Wednesday, 17 December 2014
10. To ask the Minister for Jobs, Enterprise and Innovation the way in which consumers will be protected from financial detriment following the purchase of a product or service in view of the survey by the Competition and Consumer Protection Commission which highlighted significant losses incurred by consumers; and if he will make a statement on the matter. [48139/14]
What proposals does the Minister have for the report of the Competition and Consumer Protection Commission on the cost of poor customer service and faulty goods which it puts at €500 million a year? That sum would fund many rugby teams and scientists. More importantly, it is money taken out of people's pockets for bad service. This issue needs to be tackled.
Consumer detriment is a measure of the loss experienced by consumers where they have cause to complain about a product or service. The study referred to by the Deputy examines the number and range of problems across the whole economy, as well as in specific sectors. It is the first time a study of this size and scope has been conducted in Ireland. This is an important benchmark study which will help the new Competition and Consumer Protection Commission to identify the problems affecting consumers and to focus its resources on areas of most importance.
Benchmark figures included in the report show that the majority, about two thirds, of consumers do take action when they have a problem, with a significant number of issues being resolved. The majority of consumers also feel confident and knowledgeable of their consumer rights. Clearly, it is an aim of public policy to improve on the benchmark established for consumer detriment.
The Competition and Consumer Protection Commission is continuing to combat consumer detriment. Examples of its work include the ongoing car clocking investigations, an examination of unfair terms in consumer contracts and direct engagement with business. Its consumer helpline dealt with over 50,000 calls in the past year from consumers who had experienced a problem
This is an important study and will be a benchmark. Clearly, the figures are of concern, with 44% of consumers reporting they had experienced consumer detriment. We need to get that figure down. The cost is estimated at €209 per person surveyed, which comes to €500 million a year. There is a significant target for improved work by the commission to focus on and build a stronger market that defends consumers more effectively.
This is a welcome report, but it is key that the consumer protection side of the commission stand up and use it. When one drills down, everyone can identify with the fact that one in ten consumers who responded to the survey spent more than ten hours trying to solve a problem. Up to 50% of the issues were never actually resolved. I challenge anyone not to identify with the statistic that 16% of respondents had a problem with telephone, Internet or television providers. In second place came financial services, with a figure of only 7%, which I thought would be much higher. Banks are pulling out of communities they once served, restricting remaining services and imposing larger charges for basic services. Nothing has been done, however, to tackle this issue. We have sat back and allowed it to happen, even though the Government is the main shareholder in many of the banks. Is the Minister confident that consumer protection legislation is robust enough to deal with these issues? Is it robust enough to deal with the new way many consumers access services, particularly online and through providers outside the jurisdiction? What plans does he have to examine these issues?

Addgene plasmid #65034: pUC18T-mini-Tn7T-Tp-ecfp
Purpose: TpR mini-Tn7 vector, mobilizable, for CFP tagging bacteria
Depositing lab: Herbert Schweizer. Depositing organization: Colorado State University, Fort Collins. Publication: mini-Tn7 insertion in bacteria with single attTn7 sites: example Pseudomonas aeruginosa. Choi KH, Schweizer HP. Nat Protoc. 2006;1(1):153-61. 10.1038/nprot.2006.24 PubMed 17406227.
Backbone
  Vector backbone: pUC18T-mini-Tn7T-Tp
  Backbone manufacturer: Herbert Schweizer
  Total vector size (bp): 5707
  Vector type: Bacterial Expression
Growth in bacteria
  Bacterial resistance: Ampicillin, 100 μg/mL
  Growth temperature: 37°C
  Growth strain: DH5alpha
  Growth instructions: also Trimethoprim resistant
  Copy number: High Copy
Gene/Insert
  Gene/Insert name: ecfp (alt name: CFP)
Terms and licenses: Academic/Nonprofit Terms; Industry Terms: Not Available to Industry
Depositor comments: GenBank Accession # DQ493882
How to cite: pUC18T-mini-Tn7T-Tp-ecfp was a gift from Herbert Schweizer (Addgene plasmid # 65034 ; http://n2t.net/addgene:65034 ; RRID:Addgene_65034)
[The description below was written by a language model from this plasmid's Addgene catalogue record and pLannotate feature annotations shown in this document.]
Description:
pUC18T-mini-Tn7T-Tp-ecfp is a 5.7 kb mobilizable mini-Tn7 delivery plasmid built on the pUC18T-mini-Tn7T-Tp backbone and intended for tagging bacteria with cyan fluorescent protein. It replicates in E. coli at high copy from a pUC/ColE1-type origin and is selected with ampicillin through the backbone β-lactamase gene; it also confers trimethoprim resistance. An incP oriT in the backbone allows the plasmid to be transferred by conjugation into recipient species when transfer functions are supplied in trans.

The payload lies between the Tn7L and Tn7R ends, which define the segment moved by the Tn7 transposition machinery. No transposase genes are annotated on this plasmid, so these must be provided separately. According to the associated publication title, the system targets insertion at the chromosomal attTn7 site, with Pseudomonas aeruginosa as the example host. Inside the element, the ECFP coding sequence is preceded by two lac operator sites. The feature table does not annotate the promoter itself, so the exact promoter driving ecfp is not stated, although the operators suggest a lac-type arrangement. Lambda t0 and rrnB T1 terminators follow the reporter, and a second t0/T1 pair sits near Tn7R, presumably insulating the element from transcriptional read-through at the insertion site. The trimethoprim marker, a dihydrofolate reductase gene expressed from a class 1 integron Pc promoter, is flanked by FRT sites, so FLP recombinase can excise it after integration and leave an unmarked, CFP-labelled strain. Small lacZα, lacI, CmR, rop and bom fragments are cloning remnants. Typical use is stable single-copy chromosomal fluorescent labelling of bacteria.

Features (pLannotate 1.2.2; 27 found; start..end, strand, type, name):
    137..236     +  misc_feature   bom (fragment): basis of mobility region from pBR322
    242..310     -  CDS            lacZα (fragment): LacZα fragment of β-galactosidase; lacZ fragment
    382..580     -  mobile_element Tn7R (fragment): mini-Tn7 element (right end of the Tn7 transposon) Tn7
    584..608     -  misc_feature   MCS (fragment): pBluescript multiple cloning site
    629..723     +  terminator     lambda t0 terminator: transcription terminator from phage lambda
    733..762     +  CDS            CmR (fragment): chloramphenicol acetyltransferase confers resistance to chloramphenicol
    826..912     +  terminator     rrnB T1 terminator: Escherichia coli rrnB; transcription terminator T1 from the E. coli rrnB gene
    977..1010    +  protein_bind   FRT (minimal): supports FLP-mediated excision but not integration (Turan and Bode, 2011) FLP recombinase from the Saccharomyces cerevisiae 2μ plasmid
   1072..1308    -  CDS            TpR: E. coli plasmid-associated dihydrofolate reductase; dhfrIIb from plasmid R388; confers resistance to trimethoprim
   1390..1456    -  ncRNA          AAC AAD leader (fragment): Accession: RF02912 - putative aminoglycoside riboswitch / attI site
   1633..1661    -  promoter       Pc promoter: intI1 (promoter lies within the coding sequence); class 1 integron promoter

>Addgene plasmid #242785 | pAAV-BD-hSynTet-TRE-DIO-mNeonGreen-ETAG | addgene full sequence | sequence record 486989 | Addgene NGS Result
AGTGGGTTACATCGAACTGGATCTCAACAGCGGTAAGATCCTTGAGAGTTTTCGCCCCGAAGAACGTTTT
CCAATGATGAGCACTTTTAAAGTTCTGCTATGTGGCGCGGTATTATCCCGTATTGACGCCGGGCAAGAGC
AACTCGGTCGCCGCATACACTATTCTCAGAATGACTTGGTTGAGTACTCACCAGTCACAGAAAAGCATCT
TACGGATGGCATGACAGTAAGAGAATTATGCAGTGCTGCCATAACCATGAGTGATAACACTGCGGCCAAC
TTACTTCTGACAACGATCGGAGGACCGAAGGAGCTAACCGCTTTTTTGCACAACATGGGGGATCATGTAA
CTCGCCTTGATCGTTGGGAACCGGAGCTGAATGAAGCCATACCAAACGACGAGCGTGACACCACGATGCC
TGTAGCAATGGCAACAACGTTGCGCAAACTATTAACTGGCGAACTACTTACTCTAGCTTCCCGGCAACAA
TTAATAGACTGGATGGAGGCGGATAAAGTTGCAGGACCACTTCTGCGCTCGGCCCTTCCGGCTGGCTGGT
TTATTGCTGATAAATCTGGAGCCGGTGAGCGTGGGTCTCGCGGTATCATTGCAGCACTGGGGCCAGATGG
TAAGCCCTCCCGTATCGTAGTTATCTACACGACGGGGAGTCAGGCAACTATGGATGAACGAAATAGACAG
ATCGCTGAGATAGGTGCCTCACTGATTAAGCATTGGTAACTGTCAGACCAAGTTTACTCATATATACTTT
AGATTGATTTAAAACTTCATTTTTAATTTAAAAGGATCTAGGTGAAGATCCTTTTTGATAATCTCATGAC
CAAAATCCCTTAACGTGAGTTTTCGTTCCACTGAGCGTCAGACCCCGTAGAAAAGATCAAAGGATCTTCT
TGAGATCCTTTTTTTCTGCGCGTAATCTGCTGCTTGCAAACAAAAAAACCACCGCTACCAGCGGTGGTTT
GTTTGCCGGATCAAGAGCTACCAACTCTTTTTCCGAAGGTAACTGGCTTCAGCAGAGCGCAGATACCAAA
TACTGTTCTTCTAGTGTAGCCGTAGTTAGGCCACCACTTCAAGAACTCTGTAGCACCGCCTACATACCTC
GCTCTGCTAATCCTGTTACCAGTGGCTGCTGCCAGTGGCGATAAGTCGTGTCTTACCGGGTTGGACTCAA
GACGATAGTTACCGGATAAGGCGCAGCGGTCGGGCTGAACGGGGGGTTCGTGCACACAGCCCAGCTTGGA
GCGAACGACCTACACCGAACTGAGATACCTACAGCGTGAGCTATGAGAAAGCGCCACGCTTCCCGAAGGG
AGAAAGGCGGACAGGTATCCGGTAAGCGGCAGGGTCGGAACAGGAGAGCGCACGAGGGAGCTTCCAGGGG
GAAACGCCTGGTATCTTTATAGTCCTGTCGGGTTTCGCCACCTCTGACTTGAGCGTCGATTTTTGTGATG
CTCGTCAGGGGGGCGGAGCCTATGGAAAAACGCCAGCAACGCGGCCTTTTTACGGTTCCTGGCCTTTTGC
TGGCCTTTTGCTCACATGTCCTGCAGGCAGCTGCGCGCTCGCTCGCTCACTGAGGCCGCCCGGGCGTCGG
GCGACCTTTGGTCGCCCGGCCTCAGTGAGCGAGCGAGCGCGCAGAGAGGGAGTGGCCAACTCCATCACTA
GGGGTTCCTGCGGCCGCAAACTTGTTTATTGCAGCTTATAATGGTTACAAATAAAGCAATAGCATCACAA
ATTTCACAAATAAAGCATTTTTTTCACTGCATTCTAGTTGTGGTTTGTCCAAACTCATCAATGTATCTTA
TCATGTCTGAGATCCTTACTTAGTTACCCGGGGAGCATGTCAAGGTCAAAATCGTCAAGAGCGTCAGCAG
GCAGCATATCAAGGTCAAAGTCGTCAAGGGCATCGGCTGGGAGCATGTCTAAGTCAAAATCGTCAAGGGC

We have a consultation paper on proposed legislation to consolidate and update consumer laws. We have received some responses which we will examine. This will assist us in developing new legislation. We need to continue to focus relevant information on consumers. It is encouraging that 80% of consumers inquire about services or products and shop around. We have, therefore, a more discerning consumer.
Some of the negative aspects lie with the businesses involved. Up to 19% of businesses did nothing at all when contacted, while 46% of the issues raised remained unresolved. There are areas for improvement and the report will be a useful bedrock in this regard. Compliance with the law is one matter, but creating a culture within enterprise that sees quality of service to the consumer as one of the best ways of building loyalty and the retention of consumers is important, too. This research has some salutary lessons as to how businesses are responding to consumer complaints in practice. The report is a valuable benchmark on which we can build.
With the consultation paper, what plans does the Minister have for making legislation more relevant to Internet purchasing, giving consumer rights and protection to those who buy over the Internet who then have problems because, unknown to them at the time they purchased, the provider was based outside the jurisdiction? Is there any work under way at EU level to give EU-wide protection to consumers who purchase online and businesses to provide a better online customer service which often can be poor?
There are two EU directives which have been adopted and will improve the ability of those who buy on the Internet to take a complaint across all 28 member states in a uniform way. That legislation is in train and will be transposed in Ireland. Increasingly, people are migrating to the Internet as a way of trading. This legislation, accordingly, is designed to keep track with this. It will also be a theme in the updating of consumer legislation, bearing in mind the changed environment in which a lot of trade occurs.